All photography by Lee Starnes
I was born in Hanoi but went to university in the Netherlands. Most of my classmates wanted to work for big companies, but I’ve always loved being near the ocean, so I decided to return to Vietnam. If I can be on the beach or in the water, I’m totally relaxed; my mind is free.
I started surfing, then took up windsurfing and wake boarding. These sports naturally led to kiteboarding. When I first came to Mui Ne and saw the kites, I thought, “Wow, this is amazing!” I had to try it. I found a local guide, known as the King of Kiteboarding, and studied with him.
Mui Ne’s long beach, deep water and cheap prices make it a great option these days. It's sunny all year with a very short rainy season for about two or three weeks between July and August. You can't beat the conditions.
Mui Ne is also a wonderful place to visit because it’s quiet. Hotels aren’t too big. Everyone knows each other. We get international guests who come every year for the beach, the water sports, and good food.
Over the past few years, Mui Ne’s popularity has resulted in rapid development: more hotels, resorts, and restaurants. This development has accelerated erosion on the beach. We need the beach not only for our businesses, but to protect the environment. Without efforts to conserve the sand and educate the locals, this unique geography could be in trouble.
Initially, not many people were interested, but after seeing the results, many businesses have come together and now we’re seeing real results with the beaches coming back. Visitors are also excited to help and participate in beach clean-ups after a day of kiteboarding. It’s a community effort.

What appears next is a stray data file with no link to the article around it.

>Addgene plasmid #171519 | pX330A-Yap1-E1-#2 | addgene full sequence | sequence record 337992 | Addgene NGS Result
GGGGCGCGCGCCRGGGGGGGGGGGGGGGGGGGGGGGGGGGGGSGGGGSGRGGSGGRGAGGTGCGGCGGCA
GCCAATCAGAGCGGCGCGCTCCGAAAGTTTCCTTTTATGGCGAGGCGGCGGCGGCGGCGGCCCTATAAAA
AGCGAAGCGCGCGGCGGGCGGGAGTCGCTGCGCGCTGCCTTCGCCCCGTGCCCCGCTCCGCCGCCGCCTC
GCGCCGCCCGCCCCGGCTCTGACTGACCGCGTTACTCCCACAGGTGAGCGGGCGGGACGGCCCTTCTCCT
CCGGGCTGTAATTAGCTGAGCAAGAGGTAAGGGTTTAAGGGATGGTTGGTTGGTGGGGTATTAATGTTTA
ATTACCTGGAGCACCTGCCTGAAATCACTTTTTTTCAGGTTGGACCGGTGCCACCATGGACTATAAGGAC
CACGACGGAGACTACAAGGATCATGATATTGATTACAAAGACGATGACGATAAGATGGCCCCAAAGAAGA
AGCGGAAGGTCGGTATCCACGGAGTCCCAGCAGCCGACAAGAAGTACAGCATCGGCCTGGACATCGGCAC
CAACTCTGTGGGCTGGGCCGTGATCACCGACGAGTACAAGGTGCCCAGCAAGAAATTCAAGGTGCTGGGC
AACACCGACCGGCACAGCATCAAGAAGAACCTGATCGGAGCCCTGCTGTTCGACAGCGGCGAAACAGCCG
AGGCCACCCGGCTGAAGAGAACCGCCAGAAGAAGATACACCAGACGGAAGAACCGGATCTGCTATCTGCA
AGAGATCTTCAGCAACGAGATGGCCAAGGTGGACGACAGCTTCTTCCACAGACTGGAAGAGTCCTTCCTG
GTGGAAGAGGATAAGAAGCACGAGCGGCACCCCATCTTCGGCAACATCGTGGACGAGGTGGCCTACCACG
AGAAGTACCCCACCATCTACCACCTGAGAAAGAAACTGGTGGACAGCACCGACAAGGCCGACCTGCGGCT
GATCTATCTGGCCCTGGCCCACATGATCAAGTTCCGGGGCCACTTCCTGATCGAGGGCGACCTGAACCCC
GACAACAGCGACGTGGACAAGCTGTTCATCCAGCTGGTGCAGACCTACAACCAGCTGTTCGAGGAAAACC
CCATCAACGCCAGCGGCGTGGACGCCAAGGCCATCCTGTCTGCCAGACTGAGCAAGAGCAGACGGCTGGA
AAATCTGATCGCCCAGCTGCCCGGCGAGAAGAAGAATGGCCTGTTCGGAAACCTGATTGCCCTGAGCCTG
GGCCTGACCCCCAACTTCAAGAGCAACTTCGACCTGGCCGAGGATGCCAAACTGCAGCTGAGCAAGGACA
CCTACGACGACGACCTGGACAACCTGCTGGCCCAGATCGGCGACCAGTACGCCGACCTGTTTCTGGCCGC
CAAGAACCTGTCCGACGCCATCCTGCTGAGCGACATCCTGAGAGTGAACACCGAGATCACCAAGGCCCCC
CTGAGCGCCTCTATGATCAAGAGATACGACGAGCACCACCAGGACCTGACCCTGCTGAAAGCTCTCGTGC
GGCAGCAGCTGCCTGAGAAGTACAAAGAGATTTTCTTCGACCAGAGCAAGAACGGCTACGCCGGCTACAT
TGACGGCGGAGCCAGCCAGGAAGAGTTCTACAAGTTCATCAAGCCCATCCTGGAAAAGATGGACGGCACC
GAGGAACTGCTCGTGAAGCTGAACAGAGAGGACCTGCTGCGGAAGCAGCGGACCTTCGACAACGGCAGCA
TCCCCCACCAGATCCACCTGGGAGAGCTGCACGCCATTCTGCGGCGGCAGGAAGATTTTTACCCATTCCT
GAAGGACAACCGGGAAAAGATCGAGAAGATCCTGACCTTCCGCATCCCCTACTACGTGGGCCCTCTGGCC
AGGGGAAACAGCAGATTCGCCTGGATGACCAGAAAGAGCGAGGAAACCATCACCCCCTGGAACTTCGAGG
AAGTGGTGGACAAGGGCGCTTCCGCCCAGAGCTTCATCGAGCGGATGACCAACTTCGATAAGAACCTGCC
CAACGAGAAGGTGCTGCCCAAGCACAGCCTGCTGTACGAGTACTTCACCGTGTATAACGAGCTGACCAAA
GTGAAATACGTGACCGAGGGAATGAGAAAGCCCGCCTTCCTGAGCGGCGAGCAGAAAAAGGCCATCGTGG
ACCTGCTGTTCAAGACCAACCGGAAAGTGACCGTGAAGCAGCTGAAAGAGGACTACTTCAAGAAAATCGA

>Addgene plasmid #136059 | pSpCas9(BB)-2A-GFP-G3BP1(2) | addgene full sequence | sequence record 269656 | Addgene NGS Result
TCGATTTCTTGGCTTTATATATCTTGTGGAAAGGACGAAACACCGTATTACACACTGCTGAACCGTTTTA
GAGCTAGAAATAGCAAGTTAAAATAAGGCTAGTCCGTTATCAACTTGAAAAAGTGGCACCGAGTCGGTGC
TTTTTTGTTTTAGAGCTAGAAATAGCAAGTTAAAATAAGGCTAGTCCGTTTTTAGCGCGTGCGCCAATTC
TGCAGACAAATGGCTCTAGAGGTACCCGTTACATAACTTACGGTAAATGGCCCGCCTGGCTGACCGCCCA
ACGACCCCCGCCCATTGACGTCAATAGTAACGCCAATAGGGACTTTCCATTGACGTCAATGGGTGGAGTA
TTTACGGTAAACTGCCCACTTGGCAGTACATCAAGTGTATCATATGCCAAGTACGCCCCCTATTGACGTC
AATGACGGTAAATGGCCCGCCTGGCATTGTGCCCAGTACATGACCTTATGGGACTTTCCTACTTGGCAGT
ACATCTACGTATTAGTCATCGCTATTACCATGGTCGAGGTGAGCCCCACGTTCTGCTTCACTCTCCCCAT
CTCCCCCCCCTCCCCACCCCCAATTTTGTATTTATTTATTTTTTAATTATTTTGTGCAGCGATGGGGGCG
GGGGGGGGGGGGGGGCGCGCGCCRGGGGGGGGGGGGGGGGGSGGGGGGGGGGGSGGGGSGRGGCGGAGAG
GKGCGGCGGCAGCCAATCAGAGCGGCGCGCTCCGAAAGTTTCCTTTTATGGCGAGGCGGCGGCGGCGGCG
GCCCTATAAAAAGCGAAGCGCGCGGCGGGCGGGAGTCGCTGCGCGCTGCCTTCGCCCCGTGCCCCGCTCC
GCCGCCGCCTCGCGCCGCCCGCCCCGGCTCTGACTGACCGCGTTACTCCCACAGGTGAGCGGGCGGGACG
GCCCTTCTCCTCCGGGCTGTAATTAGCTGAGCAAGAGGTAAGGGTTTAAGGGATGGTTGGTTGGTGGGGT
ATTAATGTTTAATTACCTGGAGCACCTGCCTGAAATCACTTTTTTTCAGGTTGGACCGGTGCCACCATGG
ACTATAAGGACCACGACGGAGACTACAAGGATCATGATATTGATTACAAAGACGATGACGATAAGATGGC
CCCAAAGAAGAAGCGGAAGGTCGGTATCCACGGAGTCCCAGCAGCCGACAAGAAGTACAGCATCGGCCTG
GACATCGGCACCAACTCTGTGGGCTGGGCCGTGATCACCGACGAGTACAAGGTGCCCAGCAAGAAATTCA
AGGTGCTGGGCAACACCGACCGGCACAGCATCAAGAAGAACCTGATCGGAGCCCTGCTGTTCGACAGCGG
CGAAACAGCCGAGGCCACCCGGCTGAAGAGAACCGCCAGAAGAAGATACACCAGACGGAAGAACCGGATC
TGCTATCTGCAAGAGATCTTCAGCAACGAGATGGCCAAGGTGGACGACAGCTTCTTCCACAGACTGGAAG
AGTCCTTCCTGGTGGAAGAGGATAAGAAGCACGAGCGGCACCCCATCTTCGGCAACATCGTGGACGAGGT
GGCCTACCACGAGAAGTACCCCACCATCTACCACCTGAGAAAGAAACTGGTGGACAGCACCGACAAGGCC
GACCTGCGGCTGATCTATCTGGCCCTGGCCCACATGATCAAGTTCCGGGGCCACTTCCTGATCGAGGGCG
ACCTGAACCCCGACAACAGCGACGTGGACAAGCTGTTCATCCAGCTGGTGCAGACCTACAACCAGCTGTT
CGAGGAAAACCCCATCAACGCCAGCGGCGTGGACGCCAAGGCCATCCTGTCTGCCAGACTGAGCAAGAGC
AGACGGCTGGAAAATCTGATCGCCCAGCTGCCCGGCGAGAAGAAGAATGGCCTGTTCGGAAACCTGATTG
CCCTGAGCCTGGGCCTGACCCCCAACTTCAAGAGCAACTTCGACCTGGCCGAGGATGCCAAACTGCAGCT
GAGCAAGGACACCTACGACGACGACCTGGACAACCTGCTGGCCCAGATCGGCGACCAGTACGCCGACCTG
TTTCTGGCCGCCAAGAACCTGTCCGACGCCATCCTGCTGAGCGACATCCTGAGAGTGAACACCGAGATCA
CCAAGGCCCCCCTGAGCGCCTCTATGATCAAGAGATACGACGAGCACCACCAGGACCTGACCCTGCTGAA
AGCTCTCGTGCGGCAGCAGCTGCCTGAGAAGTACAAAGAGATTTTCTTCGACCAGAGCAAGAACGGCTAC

The majority of people who try kiteboarding are hooked after the first hour. Travelers come to Mui Ne for two or three days and end up staying for a month. Anyone can do this sport. All you need to do is try.
A few years ago, my team and I started daily clean-ups to clear the beach of rubbish. I’ve even taught my dog, Nemo, how to pick up rubbish off the beach. On top of that, to help fix the erosion, I brought in a team of Dutch engineers -- experts in beach restoration -- to help solve the problem. The large sand bags they helped develop are put right off the beach and work to rebuild and reshape the beach.
I can’t get away from the sand. If I’m not kiteboarding or working to restore the beach, I’m usually on an offroad vehicle out in the jungle or on one of the local dunes especially in the low season. I avoid the red and white ones to make sure my environmental impact is a small one.
At the end of every day, I’m back at Flyboard catching up with the kiteboarders. Instructors and students from different schools come to Joe’s for a sunset drink and to talk about their day. I love this community, and I find myself constantly being around other like-minded people.
It’s important to feel comfortable with the equipment and the wind, and that takes time. Be patient. Find a reputable school and practice. You won’t be very good at first, but it also doesn’t take more than a few hours to get the hang of it. Also, stay and chat at the end of the day. Share your experiences with the experienced kiteboarders who have plenty advice.